At the 2015 Annual EFMD Conference in Brussels, Steven Poelmans gave a session on the emerging field of Neuroscience of Leadership and explained what we can learn from neuroscience and about the most efficient way of leading people with the brain in mind. Steven Poelmans is Strategy, Leadership and People Department Faculty, Programme Manager and Director of the Coaching Competency Center at EADA in Spain. Mr Poelmans began by asking the audience about their own ability to adapt to different situations.
“When you are in a situation are you capable of focusing for a long time, to be able to adapt to different situations? Are you technologically savvy or do you have to ask your children to change the cartridge in the printer?” asked Mr Poelmans of the 500 plus audience.
Measuring through 360° feedback and Continent Task Based Feedback
Great leaders are good at switching back and forth into different brain states. 360° feedback can be a useful instrument for understanding the state of mind of certain leaders. There is a lot of literature around this instrument. The problem though with 360° feedback is that it often comes too late. Often the feedback is quantitatively based which does not mean much to people. 360° feedback is also very stressful for the person concerned.
Contingent task based feedback is much more efficient. We need to observe leaders in context and give immediate feedback. It uses information that has ben gathered while they are doing a task. EADA has set up a neuro-training lab to understand how people interact. They are put into challenging situations including asking people to fire someone or refuse them a promotion. They are able to measure insight based on gamma rays in the brain an record brain activity. For example, empathy can also be measured in people using this method.
Paradox 1: Declaring vs. Inquiring
Leadership cannot be taught in a classroom setting, claimed Mr Poelsmans. We need to be able to take people into a real setting to see how they work. Often Mr Poelmans had noticed that very smart MBA students were good a formulated the ‘right’ answer but were incapable of saying the same thing when they were face to face with another person and in a real business situation. In leadership there is a difference between formulating and acting. One of the keys to successful quiet leadership requires a good deal of inquiry. It is now possible with the technology we have to see to what extent people are actually listening. It is now understood that there is a reverse relationship between talking and judgement.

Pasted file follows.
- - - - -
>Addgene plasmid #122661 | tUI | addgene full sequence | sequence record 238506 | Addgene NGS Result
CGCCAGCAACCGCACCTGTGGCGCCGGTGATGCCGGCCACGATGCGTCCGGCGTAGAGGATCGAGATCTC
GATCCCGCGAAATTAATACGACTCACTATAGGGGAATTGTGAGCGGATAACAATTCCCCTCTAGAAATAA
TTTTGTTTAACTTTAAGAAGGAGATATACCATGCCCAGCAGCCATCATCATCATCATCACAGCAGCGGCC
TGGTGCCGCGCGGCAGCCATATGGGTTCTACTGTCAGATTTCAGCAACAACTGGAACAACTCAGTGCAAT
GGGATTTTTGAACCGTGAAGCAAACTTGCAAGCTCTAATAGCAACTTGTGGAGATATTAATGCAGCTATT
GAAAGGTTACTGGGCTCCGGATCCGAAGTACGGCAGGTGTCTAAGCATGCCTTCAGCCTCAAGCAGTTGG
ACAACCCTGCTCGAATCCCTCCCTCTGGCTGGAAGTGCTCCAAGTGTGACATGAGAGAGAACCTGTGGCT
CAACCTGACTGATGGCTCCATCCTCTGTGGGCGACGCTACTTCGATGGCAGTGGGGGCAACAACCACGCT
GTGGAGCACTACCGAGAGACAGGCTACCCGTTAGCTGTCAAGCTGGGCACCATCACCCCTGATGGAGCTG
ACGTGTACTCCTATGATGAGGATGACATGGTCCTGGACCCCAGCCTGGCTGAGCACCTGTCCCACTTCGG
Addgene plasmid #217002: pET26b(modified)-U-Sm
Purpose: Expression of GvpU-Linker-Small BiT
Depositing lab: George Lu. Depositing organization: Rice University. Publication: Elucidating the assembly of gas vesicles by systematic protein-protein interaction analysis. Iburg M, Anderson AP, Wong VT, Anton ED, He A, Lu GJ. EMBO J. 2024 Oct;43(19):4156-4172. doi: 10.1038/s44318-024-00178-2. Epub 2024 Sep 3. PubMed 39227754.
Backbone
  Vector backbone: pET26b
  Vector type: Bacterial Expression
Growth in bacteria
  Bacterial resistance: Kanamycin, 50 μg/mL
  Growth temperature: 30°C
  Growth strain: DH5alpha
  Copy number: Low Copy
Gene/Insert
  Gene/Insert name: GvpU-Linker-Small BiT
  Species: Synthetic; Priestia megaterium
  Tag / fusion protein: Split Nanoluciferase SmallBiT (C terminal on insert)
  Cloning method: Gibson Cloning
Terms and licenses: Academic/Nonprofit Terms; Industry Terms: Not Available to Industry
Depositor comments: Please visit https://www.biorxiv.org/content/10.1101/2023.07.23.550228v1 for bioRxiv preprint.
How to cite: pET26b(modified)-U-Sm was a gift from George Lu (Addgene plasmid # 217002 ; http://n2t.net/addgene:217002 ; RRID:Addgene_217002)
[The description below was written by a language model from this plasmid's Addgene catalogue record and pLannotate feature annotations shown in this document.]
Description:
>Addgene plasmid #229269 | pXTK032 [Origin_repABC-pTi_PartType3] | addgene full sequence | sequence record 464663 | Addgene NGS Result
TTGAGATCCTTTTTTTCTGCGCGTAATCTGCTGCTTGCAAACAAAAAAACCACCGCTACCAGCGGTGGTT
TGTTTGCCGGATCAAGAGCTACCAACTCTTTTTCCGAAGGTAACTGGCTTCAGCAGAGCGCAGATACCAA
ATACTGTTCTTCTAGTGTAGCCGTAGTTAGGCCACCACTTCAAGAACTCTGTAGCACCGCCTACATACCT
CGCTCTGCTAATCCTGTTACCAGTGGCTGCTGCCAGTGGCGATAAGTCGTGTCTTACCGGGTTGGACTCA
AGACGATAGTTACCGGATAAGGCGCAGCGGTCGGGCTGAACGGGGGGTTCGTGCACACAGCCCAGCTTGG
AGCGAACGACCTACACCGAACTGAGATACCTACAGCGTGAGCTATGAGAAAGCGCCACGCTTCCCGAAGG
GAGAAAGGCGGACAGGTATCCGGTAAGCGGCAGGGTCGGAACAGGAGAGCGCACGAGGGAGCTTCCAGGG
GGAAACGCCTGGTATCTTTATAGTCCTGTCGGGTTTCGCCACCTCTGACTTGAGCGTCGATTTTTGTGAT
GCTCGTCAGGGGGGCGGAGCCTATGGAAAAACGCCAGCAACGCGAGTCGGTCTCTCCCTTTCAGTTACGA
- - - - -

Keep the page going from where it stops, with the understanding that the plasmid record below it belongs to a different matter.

Mr Poelmans debunked the myth that we only use 10% of our brain. In fact, we use all of our brain and as humans have to decide where they really want to put their attention since it is not possible to give our attention to everything. It is also necessary to understand that different parts of the brain work in different ways. The prefrontal cortex (PCF) is like a Formula 1 car; it uses a lot of fuel in a very short time. The anterior cingulate cortex (ACC) acts likes an executive secretary deciding which incoming information is transmitted to the PCF. We therefore need to listen and to learn to shut up and decide exactly where we are going to put our attention.
Great leaders frame from the very beginning. Why are we here? What is the purpose of this meeting? Why do we need everyone to be working on the same project? They are also constantly monitoring whether their message is getting through to their audience. They look at people and spend as much time as possible collecting information and actively listening.
“Paying attention is so important.” Said Mr Poelmans.
Paradox 2: Task vs. Emotional Connection
This requires that people regulate their emotions. Being calm, peaceful and tranquil and going into a limbic state can help leaders think. But this is not enough. There is a need to connect emotionally with people to build relationships. Good leadership is about regulating this.
We all start the day with a glass full of self-control. Then we are bombarded with temptations. We need to manage this. The use of sense of humour is very important in managing emotions and connecting with people. People who can meditate and can learn quickly to do this have much better performances as leaders. They can do this because they are able to programme in a moment of silence to think before deciding how to react.
Paradox 3: Firm vs. Employee
There is always a tension between the needs of the organisation and personal goals. Here leaders require meta recognition. This is thinking about thinking and noticing that you notice. Managers that are good at meta recognition has the best leadership performance. To do this you need to step away from the situation. This is the most difficult part. When you look at yourself from a distance, you make changes.
The brain is a prediction machine constantly comparing where we are and where we want to be. This makes meta cognition a difficult task. The reward circulatory part of the brain activates the moment we predict a reward. An idea and a vision can be far more rewarding to people. As a leader you need to constantly repeat the vision so that people know where they are going. Leaders know what people in their team value and give them a vision that is related to this.
“ The hard part is making the vision visible.” Concluded Mr Poelmans.